Theatre Blog

An Afternoon With Emma Bone

Written by  Thursday, 20 December 2012

Is there a person or an event that set you on your career path in dance?

I always wanted to dance. My parents supported me with what I wanted to do, sending me to auditions and summer schools. It was one of my dance teachers that suggested that I tried out for stage school.

Have you had a notable mentor?

I have never had a mentor as such, but all my teachers have been inspiring, giving me advice which I now pass onto my students.

What was your biggest career break?

I can’t pin anything down as being my biggest career break. Everything has contributed to my success. I value every piece of work that I have done. From playing leading lady Maid Marion in a pantomime where I went beyond being just a dancer, to having the privilege of being responsible for dancers as a dance captain on a ship. They have all been very different experiences.

What qualities do you think you need to possess to be a successful dancer?

Thick skinned. You need to be able to take knock downs. You are going to be told ‘no’ more than ‘yes’. You just have to be able to take it and not let it affect you by moving on to the next thing. Countless times I have had no, no, no then finally got a yes. You have just got to stay positive. You will get rewarded if you have a hard working attitude.

You studied at the Royal Ballet. How do you see ballet meeting contemporary dance?

Ballet is the most important dance style as it sets you up for other dance styles in terms of technique, strength and core. It ties into other types, for example having to always think about your posture. It’s a great primary basis.

How would you describe your choreography – a mixture of contemporary and traditional?

I try to adapt it to different shows. I like technical and lyrical dances. I also do other styles of dance though, such as street dance. At KSA we teach a lot of different styles.

Are there any other disciplines that you draw upon?

Personally, I have done zumba which was quite inspiring because of its Latin roots.

What part does music play in your choreography?

I listen to the music and see what styles of dance works best. It’s a case of trial and error. I write everything out, which makes sense to me.

How do you write it down?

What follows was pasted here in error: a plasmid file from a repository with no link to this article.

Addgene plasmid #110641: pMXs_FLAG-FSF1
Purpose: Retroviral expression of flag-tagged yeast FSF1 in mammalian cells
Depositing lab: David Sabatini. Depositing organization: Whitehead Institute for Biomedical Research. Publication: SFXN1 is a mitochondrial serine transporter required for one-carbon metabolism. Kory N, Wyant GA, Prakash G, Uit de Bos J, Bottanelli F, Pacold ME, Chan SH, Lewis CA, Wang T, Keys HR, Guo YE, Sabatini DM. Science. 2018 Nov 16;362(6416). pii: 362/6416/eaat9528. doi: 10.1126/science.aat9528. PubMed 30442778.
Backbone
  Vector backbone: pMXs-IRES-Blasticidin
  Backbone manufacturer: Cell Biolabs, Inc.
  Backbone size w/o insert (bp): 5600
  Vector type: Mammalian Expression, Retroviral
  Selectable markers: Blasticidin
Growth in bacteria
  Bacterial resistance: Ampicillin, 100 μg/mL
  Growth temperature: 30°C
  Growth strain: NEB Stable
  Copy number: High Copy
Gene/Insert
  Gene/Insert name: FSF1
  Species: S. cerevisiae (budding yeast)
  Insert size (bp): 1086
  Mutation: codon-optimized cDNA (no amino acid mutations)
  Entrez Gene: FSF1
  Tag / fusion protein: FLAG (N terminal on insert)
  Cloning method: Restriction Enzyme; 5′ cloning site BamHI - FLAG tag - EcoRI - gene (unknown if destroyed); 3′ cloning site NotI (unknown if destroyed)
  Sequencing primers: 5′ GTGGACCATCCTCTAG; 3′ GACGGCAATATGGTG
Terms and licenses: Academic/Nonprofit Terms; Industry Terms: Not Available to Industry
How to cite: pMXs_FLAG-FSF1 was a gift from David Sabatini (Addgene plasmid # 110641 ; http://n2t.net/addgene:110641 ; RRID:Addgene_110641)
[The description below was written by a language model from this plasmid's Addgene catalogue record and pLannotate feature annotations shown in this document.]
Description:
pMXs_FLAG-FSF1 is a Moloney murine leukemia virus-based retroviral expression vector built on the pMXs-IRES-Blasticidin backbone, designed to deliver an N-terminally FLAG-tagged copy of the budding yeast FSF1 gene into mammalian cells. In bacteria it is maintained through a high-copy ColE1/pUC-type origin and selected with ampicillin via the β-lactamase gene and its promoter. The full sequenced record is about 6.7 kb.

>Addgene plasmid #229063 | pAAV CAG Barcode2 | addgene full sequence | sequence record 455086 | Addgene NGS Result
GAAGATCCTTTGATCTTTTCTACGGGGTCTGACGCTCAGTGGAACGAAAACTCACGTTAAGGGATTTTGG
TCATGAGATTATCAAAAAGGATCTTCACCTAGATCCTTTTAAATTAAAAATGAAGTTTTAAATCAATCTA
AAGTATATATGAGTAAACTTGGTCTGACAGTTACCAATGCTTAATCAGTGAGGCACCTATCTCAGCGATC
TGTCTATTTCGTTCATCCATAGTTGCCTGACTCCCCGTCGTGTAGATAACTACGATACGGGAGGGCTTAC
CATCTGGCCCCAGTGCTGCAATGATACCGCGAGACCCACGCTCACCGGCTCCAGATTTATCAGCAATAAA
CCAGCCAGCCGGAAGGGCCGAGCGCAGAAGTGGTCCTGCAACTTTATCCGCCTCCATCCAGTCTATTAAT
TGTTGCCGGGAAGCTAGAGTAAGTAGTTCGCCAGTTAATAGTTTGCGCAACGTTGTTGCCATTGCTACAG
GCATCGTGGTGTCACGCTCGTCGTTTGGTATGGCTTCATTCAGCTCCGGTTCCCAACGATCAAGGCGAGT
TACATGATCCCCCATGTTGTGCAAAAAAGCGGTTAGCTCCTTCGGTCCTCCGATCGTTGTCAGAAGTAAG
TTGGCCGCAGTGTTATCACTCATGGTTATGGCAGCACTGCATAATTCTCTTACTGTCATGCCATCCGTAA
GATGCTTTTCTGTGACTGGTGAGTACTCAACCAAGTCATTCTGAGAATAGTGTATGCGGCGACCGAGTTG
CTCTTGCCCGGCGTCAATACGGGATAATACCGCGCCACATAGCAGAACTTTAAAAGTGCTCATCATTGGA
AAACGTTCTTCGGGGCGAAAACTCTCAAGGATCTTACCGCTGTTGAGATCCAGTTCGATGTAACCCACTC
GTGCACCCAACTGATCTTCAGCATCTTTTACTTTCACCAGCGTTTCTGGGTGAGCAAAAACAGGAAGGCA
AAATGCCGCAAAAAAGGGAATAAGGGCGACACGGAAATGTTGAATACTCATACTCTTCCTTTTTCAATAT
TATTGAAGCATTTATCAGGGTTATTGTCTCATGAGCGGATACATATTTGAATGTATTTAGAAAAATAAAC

I write it down to what makes sense to me. Some students might video it, whilst others might write it down in a different way.

The first NHS specialist dance injury clinic has just opening. Why is this important to have?

I think it’s brilliant and about time one has opened. Dancers’ bodies are put under a lot of stress and quite often have to be realigned. It’s great it’s specialised.

Dancers are often underpaid and undervalued. Can you rationalise this?

Dancers work so hard, I am not sure why they aren’t paid more. You have to go into dancing because you love it. Money would just be a bonus.

What are the health issues for dancers?

It’s like a car; without fuel, it won’t go anywhere. When training or doing shows, it’s important to eat during breaks and drink lots of water to stay hydrated. Employees understand the importance of performers getting their energy back up.

What artists or choreographers inspire you?

I had some amazing teachers at college and do look at people like Darcey Bussell. However I don’t always look at who choreographed something. I prefer to look at the dance itself.

Do you watch television dancing competitions such as Strictly Come Dancing?

I love to watch Got To Dance starring judges Kimberly Wyatt, Adam Garcia and Ashley Banjo. Also certain choreographers on So You Think You Can Dance are amazing. It’s inspiring for upcoming dancers to see them how well they can be.

And finally, what can students expect from KSA training?

Students have to be a sponge; it’s such an intense year. They can expect hard work with great advice from fabulous working professionals. The one year course provides very good training in all three disciplines. [KSA offers training in singing, acting and dancing.] If you weren’t a dancer in the first place, you will be at the end.

You can never go wrong with being a ‘triple threat’. Students will always favour one over the other but they will be able to do the other two. They will receive rounded training and confidence in all three disciplines at KSA.

Read 1414 times Last modified on Thursday, 02 April 2015
Sophia Tremenheere

In her free time Sophia plays the french horn and piano, which is where her love for performing arts first stemmed from. Her top three favourite shows are musicals Mamma Mia, Sound of Music and Phantom of the Opera. She also enjoys going to intimate gigs and festivals, particularly watching acts that are just starting out in their career, and regularly meets up with #LDNTheatreBloggers.